Japan and the United States plan to give the go-ahead at a high-level meeting this week to revise the bilateral accord on realigning U.S. Marine Corps personnel in Okinawa, as well as defense cooperation guidelines in response to China’s military buildup.
The planned revision of the so-called Guam Agreement codifying the transfer of marines from Okinawa to Guam followed a review of the agreement launched in April 2012. The review led to a reduction in the number of U.S. Marine Corps personnel to be relocated to Guam to about 4,000 from the initially envisaged 8,000.
Of the estimated $8.6 billion needed for related projects — including relocating the marines’ dependents and building runways and facilities on Guam and neighboring Pacific islands, Japan will maintain its share of up to $2.8 billion, Japanese officials said Sunday.
The facilities both on Guam and elsewhere will be utilized for future joint exercises to be conducted between U.S. and Japanese forces.
The two nations’ defense and foreign affairs chiefs will sign the revised agreement during their “two-plus-two” meeting Thursday in Tokyo.
The move is aimed at reducing the concentration of U.S. forces in Okinawa by accelerating the marine transfer.
The deal is expected to prompt the U.S. Congress, which has been unhappy about the scarcity of details, to free up funds by promising the personnel transfer in no uncertain terms.
Okinawa, which remained under U.S. control for decades following Japan’s defeat in World War II, continues to host the bulk of U.S. forces, frustrating residents who want a reduced American military footprint.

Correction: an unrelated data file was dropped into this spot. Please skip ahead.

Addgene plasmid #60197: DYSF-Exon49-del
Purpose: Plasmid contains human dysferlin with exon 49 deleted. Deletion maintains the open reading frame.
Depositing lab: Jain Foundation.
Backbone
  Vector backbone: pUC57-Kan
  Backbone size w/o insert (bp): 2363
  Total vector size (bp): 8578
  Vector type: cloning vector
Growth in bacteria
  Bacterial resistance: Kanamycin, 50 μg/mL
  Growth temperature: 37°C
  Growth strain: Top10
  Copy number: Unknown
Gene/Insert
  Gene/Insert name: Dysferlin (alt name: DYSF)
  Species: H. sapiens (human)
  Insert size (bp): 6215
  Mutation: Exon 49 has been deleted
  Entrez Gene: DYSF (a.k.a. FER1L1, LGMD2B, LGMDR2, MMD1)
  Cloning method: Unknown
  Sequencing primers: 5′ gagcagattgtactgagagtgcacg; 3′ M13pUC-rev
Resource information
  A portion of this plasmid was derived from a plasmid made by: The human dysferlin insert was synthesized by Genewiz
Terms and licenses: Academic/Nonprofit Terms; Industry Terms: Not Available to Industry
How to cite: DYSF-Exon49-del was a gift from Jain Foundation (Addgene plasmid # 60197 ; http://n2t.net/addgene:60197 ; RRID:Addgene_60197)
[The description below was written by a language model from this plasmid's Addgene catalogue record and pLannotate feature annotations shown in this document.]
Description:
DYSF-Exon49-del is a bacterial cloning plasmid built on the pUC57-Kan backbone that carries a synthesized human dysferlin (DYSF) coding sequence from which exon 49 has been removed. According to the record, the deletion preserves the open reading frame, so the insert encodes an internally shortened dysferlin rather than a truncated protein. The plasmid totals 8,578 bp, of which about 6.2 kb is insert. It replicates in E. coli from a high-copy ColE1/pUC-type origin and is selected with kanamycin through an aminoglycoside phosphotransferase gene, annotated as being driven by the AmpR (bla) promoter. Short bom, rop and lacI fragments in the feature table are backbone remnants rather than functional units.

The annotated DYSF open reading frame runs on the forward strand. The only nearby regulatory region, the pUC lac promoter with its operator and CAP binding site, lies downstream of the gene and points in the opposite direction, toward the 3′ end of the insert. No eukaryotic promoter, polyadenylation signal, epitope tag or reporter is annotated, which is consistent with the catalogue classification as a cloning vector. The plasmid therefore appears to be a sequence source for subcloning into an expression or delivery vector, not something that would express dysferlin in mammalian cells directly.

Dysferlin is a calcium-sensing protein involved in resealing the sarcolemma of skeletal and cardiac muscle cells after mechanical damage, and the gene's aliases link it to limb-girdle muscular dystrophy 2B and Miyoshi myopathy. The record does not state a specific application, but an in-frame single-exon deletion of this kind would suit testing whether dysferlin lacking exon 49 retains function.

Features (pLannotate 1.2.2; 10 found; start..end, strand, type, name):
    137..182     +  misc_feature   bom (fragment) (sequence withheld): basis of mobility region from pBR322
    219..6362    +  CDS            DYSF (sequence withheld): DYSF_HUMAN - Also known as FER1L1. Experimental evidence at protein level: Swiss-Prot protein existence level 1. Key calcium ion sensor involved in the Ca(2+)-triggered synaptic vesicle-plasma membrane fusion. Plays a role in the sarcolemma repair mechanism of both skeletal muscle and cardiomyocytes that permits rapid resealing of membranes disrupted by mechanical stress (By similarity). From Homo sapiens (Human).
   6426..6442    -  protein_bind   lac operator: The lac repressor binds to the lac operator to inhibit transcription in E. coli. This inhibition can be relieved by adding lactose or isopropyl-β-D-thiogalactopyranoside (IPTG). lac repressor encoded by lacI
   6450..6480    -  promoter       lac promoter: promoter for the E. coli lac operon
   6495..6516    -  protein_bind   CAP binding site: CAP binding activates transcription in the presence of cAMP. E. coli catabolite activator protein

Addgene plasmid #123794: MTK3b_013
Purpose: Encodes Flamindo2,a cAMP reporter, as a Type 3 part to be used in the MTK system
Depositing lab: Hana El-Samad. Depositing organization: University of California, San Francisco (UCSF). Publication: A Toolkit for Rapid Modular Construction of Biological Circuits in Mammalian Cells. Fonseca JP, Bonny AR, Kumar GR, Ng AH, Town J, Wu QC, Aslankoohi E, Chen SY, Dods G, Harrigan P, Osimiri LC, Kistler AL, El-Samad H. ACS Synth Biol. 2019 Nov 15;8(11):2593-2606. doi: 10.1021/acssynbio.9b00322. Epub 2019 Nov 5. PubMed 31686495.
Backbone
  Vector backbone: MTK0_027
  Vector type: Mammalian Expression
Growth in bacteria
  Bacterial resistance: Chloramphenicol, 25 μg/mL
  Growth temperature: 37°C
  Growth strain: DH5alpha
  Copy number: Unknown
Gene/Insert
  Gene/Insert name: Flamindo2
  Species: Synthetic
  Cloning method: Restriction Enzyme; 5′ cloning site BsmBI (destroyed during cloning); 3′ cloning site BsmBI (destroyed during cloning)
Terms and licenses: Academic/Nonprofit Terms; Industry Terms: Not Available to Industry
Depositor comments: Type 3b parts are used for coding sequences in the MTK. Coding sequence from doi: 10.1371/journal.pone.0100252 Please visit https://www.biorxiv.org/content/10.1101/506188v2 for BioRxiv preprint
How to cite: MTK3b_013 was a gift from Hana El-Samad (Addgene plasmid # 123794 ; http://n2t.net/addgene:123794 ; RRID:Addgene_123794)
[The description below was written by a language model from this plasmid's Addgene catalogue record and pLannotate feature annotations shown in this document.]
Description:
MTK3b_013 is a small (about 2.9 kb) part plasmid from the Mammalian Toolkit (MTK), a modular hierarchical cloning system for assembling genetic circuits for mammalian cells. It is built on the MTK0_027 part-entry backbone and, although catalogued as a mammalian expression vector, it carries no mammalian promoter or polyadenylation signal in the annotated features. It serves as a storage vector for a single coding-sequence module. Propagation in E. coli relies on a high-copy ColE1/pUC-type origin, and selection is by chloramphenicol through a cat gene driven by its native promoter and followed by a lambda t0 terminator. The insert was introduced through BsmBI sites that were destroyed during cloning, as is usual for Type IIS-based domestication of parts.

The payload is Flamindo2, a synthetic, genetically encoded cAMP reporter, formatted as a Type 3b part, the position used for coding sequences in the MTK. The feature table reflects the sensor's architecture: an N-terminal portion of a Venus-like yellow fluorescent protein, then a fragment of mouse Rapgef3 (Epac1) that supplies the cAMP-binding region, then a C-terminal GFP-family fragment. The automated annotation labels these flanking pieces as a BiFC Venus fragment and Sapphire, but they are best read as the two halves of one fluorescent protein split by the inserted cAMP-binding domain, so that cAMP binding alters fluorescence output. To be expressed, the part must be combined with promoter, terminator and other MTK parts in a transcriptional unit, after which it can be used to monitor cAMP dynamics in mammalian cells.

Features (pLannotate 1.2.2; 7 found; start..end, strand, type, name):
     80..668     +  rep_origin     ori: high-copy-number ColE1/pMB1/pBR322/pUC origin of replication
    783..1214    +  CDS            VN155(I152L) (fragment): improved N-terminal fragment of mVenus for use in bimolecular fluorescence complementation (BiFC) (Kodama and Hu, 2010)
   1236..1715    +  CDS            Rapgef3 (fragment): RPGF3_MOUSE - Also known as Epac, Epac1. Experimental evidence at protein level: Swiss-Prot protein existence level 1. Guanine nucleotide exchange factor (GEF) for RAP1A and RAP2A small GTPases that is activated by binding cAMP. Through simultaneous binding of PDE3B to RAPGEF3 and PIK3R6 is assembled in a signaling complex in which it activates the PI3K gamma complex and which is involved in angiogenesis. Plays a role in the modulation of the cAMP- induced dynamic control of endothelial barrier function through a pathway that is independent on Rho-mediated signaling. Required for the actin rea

The two-plus-two meeting will be attended by Defense Minister Itsunori Onodera and Foreign Minister Fumio Kishida, along with Defense Secretary Chuck Hagel and Secretary of State John Kerry.
The Guam Agreement was reached in February 2009 on the basis of the 2006 bilateral accord on realigning U.S. forces in Japan.
Under the pact, Japan is supposed to provide about $2.8 billion in direct cash contributions and about $3.3 billion in loans via the Japan Bank for International Cooperation to finance part of the $10.2 billion needed to transfer 8,000 marines and their roughly 9,000 dependents to Guam from Okinawa.
After Washington conducted the review of the transfer plan in April 2012, Japan no longer needed to provide the loans, and the total estimated cost fell to $8.6 billion.
Under the revised plan, about 9,000 of the 19,000 marines stationed in Okinawa would be transferred out of the country. Of those, about 4,000 will be moved to Guam. The rest will go to Hawaii, Australia and elsewhere.
The two-plus-two meeting will be held in Japan for the first time in 17 years. The most recent talks took place in Washington in June 2011, when the Democratic Party of Japan was in power.
At this week’s meeting, Japan and the U.S. are also expected to agree to revise their defense cooperation guidelines to prepare for possible emergencies involving China as well as other uncertainties in East Asia.
The current government, led by the conservative Liberal Democratic Party, is considering changing the interpretation of the Constitution so Japan can use collective self-defense to help an ally under attack.
If the self-imposed ban is lifted, the role of the Self-Defense Forces could expand dramatically under the new guidelines.
The two sides are expected to adopt documents to detail their agreements, including on the promotion of joint use of facilities on the remote Nansei chain of islands in the south.